Character skills predict later-life outcomes with the same, or greater, strength as measures of cognition. … There is substantial evidence that high-quality early childhood programs have lasting and beneficial effects on character skills. The evidence on interventions in elementary schools shows lasting benefits of interventions that primarily operate through boosting character skills. There are few long-term evaluations of adolescent interventions.
The available evidence suggests a much greater benefit from programs that target character skills compared to the benefits of programs that mainly target cognition and academic learning. Workplace-based programs that teach character skills appear to be the most effective remediation interventions for adolescents. They motivate acquisition of work-relevant skills and provide discipline and guidance for disadvantaged youth that is often missing in their homes or high schools. Successful interventions at any age emulate the mentoring and attachment that successful families give their children.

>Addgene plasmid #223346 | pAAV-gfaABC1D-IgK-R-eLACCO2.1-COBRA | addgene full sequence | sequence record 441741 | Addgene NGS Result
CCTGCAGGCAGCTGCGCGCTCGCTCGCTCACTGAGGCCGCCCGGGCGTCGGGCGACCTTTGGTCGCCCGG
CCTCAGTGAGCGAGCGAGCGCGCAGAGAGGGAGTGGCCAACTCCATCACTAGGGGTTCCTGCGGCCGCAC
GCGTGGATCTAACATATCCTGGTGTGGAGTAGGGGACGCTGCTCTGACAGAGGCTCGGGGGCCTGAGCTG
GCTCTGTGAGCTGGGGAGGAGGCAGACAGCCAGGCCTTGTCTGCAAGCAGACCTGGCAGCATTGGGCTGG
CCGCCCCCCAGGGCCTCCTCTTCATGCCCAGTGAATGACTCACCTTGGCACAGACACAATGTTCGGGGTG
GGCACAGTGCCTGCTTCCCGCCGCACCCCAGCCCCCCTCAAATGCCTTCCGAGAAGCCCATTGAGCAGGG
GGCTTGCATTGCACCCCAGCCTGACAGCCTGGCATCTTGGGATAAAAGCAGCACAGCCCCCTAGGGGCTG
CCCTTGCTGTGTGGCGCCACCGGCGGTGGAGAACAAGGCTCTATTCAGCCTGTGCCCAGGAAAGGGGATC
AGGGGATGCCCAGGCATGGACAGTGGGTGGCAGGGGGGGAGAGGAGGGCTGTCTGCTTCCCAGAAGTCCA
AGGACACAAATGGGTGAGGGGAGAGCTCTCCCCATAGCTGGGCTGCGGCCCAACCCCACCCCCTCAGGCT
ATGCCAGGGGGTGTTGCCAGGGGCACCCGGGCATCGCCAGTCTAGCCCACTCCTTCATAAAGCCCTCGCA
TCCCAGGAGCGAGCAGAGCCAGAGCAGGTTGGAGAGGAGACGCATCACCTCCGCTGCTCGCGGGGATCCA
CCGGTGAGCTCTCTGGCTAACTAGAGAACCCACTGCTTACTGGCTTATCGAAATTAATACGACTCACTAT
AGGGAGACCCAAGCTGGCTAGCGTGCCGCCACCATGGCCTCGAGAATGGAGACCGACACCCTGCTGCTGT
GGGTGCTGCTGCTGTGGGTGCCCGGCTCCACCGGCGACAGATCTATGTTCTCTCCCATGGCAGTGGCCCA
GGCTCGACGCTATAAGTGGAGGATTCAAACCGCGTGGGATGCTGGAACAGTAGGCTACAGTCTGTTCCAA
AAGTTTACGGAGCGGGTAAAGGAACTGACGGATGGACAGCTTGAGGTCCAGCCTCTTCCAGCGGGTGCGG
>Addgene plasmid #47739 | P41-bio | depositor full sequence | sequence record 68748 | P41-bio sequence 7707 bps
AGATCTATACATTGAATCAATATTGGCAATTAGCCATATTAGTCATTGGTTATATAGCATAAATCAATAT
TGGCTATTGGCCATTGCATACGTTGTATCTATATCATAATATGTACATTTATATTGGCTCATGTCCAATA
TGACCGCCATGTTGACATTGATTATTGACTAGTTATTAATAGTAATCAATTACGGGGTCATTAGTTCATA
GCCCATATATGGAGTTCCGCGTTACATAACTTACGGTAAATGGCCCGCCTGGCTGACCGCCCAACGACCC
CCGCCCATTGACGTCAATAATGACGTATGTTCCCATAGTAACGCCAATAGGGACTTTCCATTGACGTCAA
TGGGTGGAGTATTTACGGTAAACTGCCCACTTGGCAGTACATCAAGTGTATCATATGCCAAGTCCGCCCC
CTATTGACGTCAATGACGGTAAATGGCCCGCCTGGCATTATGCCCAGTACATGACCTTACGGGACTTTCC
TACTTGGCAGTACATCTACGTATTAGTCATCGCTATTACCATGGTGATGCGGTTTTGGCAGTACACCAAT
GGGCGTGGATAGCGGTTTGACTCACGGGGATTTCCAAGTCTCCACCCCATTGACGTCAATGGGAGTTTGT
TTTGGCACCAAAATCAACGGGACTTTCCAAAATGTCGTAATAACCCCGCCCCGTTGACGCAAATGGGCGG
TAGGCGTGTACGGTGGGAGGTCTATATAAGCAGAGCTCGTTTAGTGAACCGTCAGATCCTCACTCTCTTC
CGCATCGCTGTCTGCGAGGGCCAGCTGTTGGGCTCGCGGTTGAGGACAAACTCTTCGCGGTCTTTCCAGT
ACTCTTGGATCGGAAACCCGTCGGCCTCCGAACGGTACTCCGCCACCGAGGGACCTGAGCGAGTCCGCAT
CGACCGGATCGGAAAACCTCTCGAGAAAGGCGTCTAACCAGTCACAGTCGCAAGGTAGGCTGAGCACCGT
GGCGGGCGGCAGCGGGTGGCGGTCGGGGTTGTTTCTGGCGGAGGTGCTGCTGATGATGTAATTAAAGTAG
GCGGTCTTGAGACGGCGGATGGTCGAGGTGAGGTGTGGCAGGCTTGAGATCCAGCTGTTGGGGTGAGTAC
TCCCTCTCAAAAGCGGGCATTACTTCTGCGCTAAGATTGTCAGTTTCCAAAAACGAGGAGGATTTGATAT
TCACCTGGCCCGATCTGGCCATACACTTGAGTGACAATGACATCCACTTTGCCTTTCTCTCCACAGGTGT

The available evidence suggests that the most successful remediation programs are not as effective as the most successful early childhood programs. Building an early base of skills that promote later-life learning and engagement in school and society is a better strategy. Prevention is more effective than remediation.
But why this is an argument for a universal program, I am not sure. Russ Whitehurst of Brookings on pre-K and other childhood intervention programs: “The largest impacts have always been associated with children from the most disadvantaged backgrounds. This argues for targeted, intensive programs, not universal ones.”
Unless of course, you have great cynicism about the decency of the American people — that they would reject a program, proven effective, that would helps kids who aren’t their own kids. Indeed, this philosophy is at the heart of the progressive resistance to means testing welfare programs. But if that were true, what about the broad support for the Earned Income Tax Credit? As William Voegeli writes in Never Enough:
In reality, the EITC enjoys bipartisan support in Congress and is politically unassailable. “If means testing makes Social Security as unpopular at the EITC,” writes Mickey Kaus. “Democrats have nothing to fear.”